Sarah Roberts originally from Saltcoats competed recently in the Sinister 7, 100 mile ultramarathon in the Crowsnest Pass.
The course took participants through rugged, remote and beautiful terrain in Alberta's stunning Rocky Mountains. With 6,400-metres of elevation gain across the course, it challenged the 250 solo participants who had 30-hours to complete the grueling event.
The race's name is inspired by the treacherous Seven Sisters Mountain that looms over much of the course.
When the 30-hours had passed only 69 of the solo racers had completed the run in the allotted time, Roberts only of 13 women. She completed the run in a time of 27:49:39.5, third among female competitors.
Roberts, who is now 35, has only recently become involved in ultramarathons.
“I started running ultramarathon and trails about four years ago,” she said, adding that ultramarathons are any race longer than 42 kilometres, or the standard marathon most people are aware of.
“The 100-mile distance is a bit of an iconic distance, one that most sort of aspires too.”
The Sinister 7 race was Roberts’ first attempt at the distance, although she has sort of been working up to the 100-mile plateau.
“Last September I did the Canadian Death Race,” she said, adding it is a 125-kilometre race at Grande Cache, AB.
“The 125km course begins and ends on a 4200-foot plateau, passes over three mountain summits, and not only includes over 17,000 feet of elevation change but a major river crossing at the spectacular Hell's Gate canyon at the confluence of the Smoky and Sulphur Rivers,” details the website devoted to that race.
Before the Death Race Roberts was generally running 50-80-kilomtres races.
So how much more difficult was the 100-mile race?
“It’s more than double the difficulty,” Roberts told Yorkton This Week in a telephone interview. “There’s nowhere to hide.”
Roberts said the race was not just physically grueling, but also mentally hard.
“You’re out there 28 hours. You’re up for more than 30-hours. It’s mentally tiring,” she said.
On the physical side, Roberts said the longer race tends to make everything that might be wrong with the body come to the fore.
“It causes niggling injuries to come out and be a problem,” she said.
In a 50-kilometre race you can power through the occasional ache or pain, but that doesn’t work in a 100-mile race, said Roberts.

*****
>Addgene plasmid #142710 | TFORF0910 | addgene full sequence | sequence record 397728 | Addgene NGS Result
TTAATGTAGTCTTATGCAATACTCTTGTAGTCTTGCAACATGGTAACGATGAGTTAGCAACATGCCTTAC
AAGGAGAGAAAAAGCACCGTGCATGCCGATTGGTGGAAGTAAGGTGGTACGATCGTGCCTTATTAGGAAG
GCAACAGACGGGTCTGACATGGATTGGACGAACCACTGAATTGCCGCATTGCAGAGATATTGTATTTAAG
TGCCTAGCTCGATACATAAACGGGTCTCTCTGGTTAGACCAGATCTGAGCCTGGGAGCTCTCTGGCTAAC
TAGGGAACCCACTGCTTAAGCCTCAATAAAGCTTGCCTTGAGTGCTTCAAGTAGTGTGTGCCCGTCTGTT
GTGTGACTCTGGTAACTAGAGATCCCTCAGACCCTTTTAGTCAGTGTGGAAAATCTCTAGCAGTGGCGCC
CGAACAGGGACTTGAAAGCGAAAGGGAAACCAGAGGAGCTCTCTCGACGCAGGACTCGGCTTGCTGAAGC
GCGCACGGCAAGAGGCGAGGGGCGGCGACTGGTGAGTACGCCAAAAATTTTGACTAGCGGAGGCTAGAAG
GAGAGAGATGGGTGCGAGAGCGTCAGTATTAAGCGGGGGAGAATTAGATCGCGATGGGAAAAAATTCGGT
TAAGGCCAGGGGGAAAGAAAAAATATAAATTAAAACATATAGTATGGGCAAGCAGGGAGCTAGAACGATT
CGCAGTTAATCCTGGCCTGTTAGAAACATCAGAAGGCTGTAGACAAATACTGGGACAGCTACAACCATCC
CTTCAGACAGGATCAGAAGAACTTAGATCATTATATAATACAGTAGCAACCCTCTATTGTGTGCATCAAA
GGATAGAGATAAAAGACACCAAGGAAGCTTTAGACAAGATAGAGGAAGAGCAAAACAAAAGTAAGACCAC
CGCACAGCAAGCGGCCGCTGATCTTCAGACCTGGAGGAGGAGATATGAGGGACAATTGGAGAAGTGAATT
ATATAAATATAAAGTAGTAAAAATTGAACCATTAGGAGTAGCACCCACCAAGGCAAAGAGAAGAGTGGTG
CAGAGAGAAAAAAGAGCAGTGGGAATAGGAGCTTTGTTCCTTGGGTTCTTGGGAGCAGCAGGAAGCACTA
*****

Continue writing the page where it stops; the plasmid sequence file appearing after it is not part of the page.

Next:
Roberts said she went into the race with some concerns, an ankle injured a year ago, and an abdominal surgery last September.
“But, I got pretty lucky, I rolled my other ankle and at 146 kilometres my knees started to hurt a little bit,” she said, but she added she was able to persevere.
The Death Race does allow some time to recover, but the clock keeps ticking.
Roberts said there were seven legs, and at each checkpoint there was a chance to get fluids and food, or a little help from the crew, in her case her mom and dad, having her headlamp and warmer clothes as she headed out into the night section of the race.
Looking back, Roberts was still a bit in awe of what she did.
“It’s considered one of the toughest 100-mile races in North America,” she said.
And the 30-hour limit wears on the mind.
“It’s always in the back of your mind. At the start of the race your miles ahead of the time,” she said, and then the fatigue sets in.
Roberts said there was one uphill section where she said she was thinking about how slow she was actually moving, and then began the battle of dealing with doubt if she could do it.
It didn’t help that there was rain, and that meant muddy conditions.
“It was really wet. When you thought you could run a bit, your feet were still slipping away,” she said.
But she made the finish line under the time allowed.
“It’s just an accomplishment to finish it,” she said.
So why does Roberts do it?
“I like to be outside, and I just wanted to do something,” she said, adding she found her way to running.
Now she said, “There’s nothing else I’d rather do with 24-hours of my life.”
And more ultramarathons may be on Roberts’ agenda.
“There are 200-mile races, but I’m a long way from wanting to try that,” she said.
The Larapinta Trail ultramarathon, a short-223 kilometres in Australia, where Roberts now lives, has her attention.
“I’ve been thinking about doing that one for a long time,” she said.